Themes in Little Women English 472 Devotion to the family and parental approval are themes weaved throughout Little Women, a novel by Louisa May Alcott. Alcott details the lives of Jo, Meg, Beth and Amy to show their gradual maturation and acceptance of traditional familial roles as they would have been in 19th Century New England. The story opens with the father of the March family away at war and the women in the family pull together to get by in his absence. The scenes of them working together in the house to be sure that everything was done, and the scenes of them passing time together were very touching.
During the hardship they stayed together and grew closer together. This tone in the family is set by Mrs. March. She is the voice of faith and reason in Alcott’s story. The girls not only heed her advice but seek it out frequently as if she were an oracle. Alcott introduces the reader to the four March sisters with descriptions of their general look and characteristics. Jo is utterly unladylike, Meg and Amy are vain and envious of other girls and Beth is a painfully shy homebody. As soon as Mrs. March enters the room, all girls rush immediately to attend to their matriarch. Even Mr.
March gives direction from the warfront in a letter to his family. “I know they… will do their duties faithfully, fight their bosom enemies bravely, and conquer themselves so beautifully that when I come back to them I may be fonder and prouder than ever of my little women (p. 12). The enemies the sisters must face in the first few chapters are selfishness, temper, discontent and quarrelsomeness. The will defeat their enemies as long as they can exercise self-control. To fail in theses endeavors would be to deny the wishes of their mother and father: possibly the worst offense they can imagine.
Laurie embraced the March girls like a brother in speech and manner. When Beth was sick with Scarlet fever he called for Mrs. March to return without the girls knowledge. (p. 179) He made this decision against the will of Hannah and it demonstrates his important place as a loving member of the March family. By the time Meg has married John Brooke, she is living away from the family home but is as dedicated to her mother as ever. When the Demi and Daisy are young Meg struggles to care for her little ones, forsaking all other responsibilities. Her marriage suffers and John soon felt like an unwelcome figure in his home.
Meg feels she has been wrong and pleads her case to Marmee. Meg is surprised to discover she is the one responsible for the stained relationship. “You have only made the mistake that most young people make,—forgotten your duty to your husband in your love for your children” (p. 376). Once Meg allowed John to take care of the discipline of Demi, she finds he is better at controlling their son and she is saved the energy and fret. While Mrs. March never insisted all her daughters be married, there is suggestion that whatever choices they make must meet the approval of their parents.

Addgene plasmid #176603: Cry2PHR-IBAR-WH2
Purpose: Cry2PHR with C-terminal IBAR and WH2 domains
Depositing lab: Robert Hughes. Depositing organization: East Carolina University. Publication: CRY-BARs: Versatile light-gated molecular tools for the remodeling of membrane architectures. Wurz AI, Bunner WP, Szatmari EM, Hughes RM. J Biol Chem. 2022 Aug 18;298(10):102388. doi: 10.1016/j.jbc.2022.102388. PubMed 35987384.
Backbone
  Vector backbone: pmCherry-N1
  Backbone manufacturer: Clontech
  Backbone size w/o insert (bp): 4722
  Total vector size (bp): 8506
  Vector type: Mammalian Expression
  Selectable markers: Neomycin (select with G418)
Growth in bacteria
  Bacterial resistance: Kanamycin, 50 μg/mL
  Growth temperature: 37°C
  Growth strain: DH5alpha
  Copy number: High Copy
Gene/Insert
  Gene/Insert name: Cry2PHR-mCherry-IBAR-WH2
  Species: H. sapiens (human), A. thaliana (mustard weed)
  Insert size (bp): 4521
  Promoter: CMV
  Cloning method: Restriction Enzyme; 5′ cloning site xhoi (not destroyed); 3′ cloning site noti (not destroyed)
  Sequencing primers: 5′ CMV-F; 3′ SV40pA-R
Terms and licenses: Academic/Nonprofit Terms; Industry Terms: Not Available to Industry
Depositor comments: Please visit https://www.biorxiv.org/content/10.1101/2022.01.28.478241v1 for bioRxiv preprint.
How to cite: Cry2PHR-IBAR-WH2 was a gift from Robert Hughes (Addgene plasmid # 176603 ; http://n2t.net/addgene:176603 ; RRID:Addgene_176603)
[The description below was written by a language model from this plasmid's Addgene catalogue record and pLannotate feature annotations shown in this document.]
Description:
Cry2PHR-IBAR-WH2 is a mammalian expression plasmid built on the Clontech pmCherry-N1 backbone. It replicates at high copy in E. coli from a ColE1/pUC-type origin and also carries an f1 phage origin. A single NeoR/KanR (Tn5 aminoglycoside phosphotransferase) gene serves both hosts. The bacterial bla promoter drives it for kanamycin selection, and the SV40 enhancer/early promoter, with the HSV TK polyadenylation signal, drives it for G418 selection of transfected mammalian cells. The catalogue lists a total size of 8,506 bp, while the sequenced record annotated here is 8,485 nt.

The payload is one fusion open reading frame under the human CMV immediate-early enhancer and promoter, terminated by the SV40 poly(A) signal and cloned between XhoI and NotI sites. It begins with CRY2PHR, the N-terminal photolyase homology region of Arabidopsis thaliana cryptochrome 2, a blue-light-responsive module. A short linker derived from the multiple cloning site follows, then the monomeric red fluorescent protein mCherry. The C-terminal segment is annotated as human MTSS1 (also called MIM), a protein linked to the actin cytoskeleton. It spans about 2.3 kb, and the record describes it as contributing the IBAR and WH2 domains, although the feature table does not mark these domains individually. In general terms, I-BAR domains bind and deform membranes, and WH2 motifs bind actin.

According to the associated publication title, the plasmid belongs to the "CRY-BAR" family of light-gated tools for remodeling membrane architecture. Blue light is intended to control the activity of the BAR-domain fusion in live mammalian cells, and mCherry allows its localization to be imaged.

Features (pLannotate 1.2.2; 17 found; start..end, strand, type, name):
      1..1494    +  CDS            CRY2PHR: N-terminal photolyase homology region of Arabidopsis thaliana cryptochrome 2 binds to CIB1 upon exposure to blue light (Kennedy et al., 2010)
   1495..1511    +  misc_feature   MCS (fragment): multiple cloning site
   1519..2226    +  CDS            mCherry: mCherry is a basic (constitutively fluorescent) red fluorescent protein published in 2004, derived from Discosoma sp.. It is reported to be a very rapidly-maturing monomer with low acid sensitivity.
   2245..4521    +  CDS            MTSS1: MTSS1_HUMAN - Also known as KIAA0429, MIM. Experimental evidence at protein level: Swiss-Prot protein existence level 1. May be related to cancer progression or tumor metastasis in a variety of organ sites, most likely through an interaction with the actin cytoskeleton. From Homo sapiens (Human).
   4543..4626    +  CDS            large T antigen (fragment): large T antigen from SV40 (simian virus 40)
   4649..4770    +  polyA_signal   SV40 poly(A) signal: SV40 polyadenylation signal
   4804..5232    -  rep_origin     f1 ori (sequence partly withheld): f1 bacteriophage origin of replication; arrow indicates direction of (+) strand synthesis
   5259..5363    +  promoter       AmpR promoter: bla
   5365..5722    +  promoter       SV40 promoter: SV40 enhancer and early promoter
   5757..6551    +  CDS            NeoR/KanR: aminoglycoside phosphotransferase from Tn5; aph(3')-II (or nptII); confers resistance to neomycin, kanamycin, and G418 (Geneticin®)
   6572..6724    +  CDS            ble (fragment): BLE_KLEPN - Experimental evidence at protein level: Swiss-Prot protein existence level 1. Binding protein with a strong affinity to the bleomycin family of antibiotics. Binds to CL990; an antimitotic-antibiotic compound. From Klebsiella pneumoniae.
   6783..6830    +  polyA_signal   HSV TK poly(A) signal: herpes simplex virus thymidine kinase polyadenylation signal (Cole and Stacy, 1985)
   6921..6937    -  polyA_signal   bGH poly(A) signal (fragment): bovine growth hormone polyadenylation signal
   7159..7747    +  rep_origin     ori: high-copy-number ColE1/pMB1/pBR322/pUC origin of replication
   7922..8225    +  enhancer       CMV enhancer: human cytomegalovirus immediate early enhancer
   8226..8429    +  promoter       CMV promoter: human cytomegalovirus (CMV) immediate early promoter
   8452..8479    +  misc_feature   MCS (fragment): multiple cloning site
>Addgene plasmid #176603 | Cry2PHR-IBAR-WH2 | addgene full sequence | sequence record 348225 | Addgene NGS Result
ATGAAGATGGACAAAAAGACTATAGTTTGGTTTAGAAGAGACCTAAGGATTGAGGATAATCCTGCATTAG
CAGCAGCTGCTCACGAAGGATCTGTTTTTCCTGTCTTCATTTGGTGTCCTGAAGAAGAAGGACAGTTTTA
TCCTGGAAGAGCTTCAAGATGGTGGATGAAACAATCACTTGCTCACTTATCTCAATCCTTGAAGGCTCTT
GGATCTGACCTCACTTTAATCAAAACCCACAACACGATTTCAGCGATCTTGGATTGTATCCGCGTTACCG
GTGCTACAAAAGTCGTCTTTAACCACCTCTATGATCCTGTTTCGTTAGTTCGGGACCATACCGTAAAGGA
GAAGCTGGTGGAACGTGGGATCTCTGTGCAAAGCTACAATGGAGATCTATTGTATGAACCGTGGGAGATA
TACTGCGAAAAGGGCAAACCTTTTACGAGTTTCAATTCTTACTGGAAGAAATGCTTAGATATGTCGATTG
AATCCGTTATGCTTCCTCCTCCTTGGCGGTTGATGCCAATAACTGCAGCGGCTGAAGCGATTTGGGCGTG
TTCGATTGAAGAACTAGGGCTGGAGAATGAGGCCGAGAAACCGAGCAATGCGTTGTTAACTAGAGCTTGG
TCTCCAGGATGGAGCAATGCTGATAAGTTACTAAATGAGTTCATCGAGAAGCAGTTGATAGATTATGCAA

When Jo learned Mr. Brooke was interested in marrying Meg, she protests the idea of a marriage. Mrs. March assures Jo that Meg will not leave the family quite yet. “Your father and I have agreed that she shall not bind herself in any way, nor be married, before twenty” (p. 196). This line suggests that such a life decision was not wholly up to Meg, but would be made at their discretion. Often Little Women seems to be a guidebook for women transitioning from girls to motherhood. Despite their different hopes for the future all of the women become adoring wives and mothers.
Joe gives up writing “trash” for money and writes what is in her heart, but her work became secondary to her job as mother to her own children and the boys in her little school. Amy never stops drawing but gives up her dreams of painting in Rome and Paris for a domestic life with Laurie. Meg, who wanted to be married all along, gives up her desire for money and servants for the love of a good and decent man. Through the characters and events in the book, Alcott promotes devotion, self-restraint and loyal for the betterment of family and above all else.